Excavation work has been led by English Heritage at Durrington Walls, WiltshireDurrington Walls was inhabited by the builders of Stonehenge in about 2,500 BCEvidence suggests traces of hazelnuts, sloes, apples and other fruits at the site
The builders of Stonehenge fuelled themselves with sweet treats containing foraged fruit and nuts, including ‘Neolithic mince pies’, recent excavation work reveals.
Led by English Heritage, experts have been excavating Durrington Walls, the nearby settlement inhabited by the builders of Stonehenge in about 2,500 BC.
Archeological evidence suggests the historical labourers gathered and cooked hazelnuts, sloes, crab apples and other fruit.
There is no direct evidence for pastry being used, but people at the time knew how to grow cereal crops and could have made pastry from wheat, hazelnut or acorn flour to make mince pies.
These festive Neolithic treats could have been baked using a flat stone or ceramic pot heated in the embers of a fire, rather like a Welsh cake, English Heritage said.
The second and most dramatic stage of constructing Stonehenge started around 2150 years BC. Around this time, Stonehenge builders likely cooked hazelnuts, sloes, crab apples and other fruits, evidence suggests
‘Adding meat fats to hazelnuts and fruit would have made a great energy bar, full of calories,’ said Susan Greaney, English Heritage’s senior properties historian.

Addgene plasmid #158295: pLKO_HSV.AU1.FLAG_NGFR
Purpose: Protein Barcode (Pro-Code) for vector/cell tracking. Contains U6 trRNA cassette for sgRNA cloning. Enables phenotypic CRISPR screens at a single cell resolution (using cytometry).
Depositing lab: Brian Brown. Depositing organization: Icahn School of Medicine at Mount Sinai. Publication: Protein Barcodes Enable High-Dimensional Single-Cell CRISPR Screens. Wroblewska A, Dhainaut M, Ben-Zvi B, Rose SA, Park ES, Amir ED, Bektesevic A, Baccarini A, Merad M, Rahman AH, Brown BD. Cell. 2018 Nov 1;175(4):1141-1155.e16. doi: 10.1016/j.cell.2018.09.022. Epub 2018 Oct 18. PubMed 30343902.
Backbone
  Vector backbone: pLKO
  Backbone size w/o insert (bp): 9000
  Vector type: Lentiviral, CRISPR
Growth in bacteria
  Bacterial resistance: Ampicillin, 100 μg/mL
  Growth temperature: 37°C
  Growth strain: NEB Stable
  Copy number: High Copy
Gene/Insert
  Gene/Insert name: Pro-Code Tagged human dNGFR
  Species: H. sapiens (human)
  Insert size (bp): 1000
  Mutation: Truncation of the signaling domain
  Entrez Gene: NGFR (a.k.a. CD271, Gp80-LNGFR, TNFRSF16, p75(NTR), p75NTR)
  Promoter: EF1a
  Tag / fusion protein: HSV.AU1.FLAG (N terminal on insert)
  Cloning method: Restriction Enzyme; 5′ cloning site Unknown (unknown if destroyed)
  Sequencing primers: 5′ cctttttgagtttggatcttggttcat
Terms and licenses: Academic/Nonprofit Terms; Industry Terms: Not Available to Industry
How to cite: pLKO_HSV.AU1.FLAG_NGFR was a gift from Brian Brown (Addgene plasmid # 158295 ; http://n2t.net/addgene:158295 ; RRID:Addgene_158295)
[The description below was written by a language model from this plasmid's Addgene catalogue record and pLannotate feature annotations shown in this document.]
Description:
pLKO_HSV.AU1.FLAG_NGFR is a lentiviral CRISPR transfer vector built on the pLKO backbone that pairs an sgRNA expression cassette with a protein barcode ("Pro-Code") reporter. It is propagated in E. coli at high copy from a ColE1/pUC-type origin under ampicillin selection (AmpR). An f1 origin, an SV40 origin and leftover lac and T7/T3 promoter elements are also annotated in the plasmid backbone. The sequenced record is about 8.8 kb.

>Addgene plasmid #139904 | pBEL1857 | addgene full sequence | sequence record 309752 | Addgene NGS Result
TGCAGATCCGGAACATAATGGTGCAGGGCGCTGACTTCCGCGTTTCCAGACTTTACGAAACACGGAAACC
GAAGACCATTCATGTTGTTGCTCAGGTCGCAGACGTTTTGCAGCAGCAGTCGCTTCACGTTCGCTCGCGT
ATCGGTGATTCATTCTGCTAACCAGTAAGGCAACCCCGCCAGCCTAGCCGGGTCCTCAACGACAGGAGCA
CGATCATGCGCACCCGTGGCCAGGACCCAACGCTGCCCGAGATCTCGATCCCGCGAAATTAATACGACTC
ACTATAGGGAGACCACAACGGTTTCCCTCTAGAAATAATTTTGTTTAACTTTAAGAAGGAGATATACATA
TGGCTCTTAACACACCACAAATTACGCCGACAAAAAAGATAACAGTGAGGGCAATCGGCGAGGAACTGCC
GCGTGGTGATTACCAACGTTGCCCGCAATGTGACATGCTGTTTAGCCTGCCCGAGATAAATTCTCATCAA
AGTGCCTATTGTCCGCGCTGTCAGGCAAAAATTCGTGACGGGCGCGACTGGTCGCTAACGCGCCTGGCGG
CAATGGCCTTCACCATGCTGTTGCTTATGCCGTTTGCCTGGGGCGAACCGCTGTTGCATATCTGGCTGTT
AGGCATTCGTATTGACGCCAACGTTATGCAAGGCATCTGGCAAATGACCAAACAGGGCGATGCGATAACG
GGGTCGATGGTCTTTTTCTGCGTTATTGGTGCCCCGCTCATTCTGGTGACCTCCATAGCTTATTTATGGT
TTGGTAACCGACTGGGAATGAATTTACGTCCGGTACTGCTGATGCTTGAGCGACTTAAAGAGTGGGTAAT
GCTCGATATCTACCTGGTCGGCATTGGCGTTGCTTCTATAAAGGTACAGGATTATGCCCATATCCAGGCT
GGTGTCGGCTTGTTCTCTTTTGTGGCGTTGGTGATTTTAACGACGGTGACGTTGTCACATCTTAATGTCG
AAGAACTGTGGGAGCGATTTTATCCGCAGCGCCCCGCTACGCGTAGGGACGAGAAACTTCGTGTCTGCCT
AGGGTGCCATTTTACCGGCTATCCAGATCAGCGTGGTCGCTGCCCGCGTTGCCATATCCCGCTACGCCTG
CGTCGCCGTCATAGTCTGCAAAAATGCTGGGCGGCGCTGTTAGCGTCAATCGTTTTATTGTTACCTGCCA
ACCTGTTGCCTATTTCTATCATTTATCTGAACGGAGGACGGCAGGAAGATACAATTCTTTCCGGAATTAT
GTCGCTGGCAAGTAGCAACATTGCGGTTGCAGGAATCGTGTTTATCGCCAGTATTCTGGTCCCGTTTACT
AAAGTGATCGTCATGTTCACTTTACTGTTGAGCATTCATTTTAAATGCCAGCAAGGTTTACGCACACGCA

‘Such foods might have been eaten for celebration as well as sustenance, with the sharing of food helping the community to bond, encouraging people to travel from far and wide to help build Stonehenge.
‘We’ll never know for certain what recipes they favoured, but it’s fun to imagine travellers being greeted with a tray of mince pies.’
Remnants of charred plant remains have led researchers to suggest recipes may have been followed to help preserve and make foods palatable.
It is believed the builders of Stonehenge, on Salisbury Plain in Wiltshire, were eating pork, beef and dairy, but until now whether or not they consumed sweeter foods was unclear.
Durrington Walls is two miles (3.2 km) north-east of Stonehenge, but it’s located within the Stonehenge World Heritage Site. This shot of the landscape faces west, with the town of Durrington bottom right and Stonehenge top left
English Heritage volunteers will be baking festive pies, inspired by the discovery, around the hearth in the Neolithic Houses at Stonehenge every Monday in December.
‘We know that midwinter and feasting were really important to the builders of Stonehenge,’ said Susan Greaney, the charity’s senior properties historian.
‘Thanks to the Stonehenge Riverside Project, we’re lucky to have evidence which tells us that they had access to nutritious fruit and nuts, and that they may even have made and cooked recipes.’
Durrington Walls is two miles (3.2 km) north-east of Stonehenge, but it’s located within the Stonehenge World Heritage Site.
Earlier this month, a a series of deep pits which were discovered at Durrington Walls last year were confirmed as having been made by ancient Britons – after some experts dismissed them as mere natural features.
The 20 pits, which are more than 30 feet across and 16 feet deep, are arranged in a circle shape around Durrington Walls.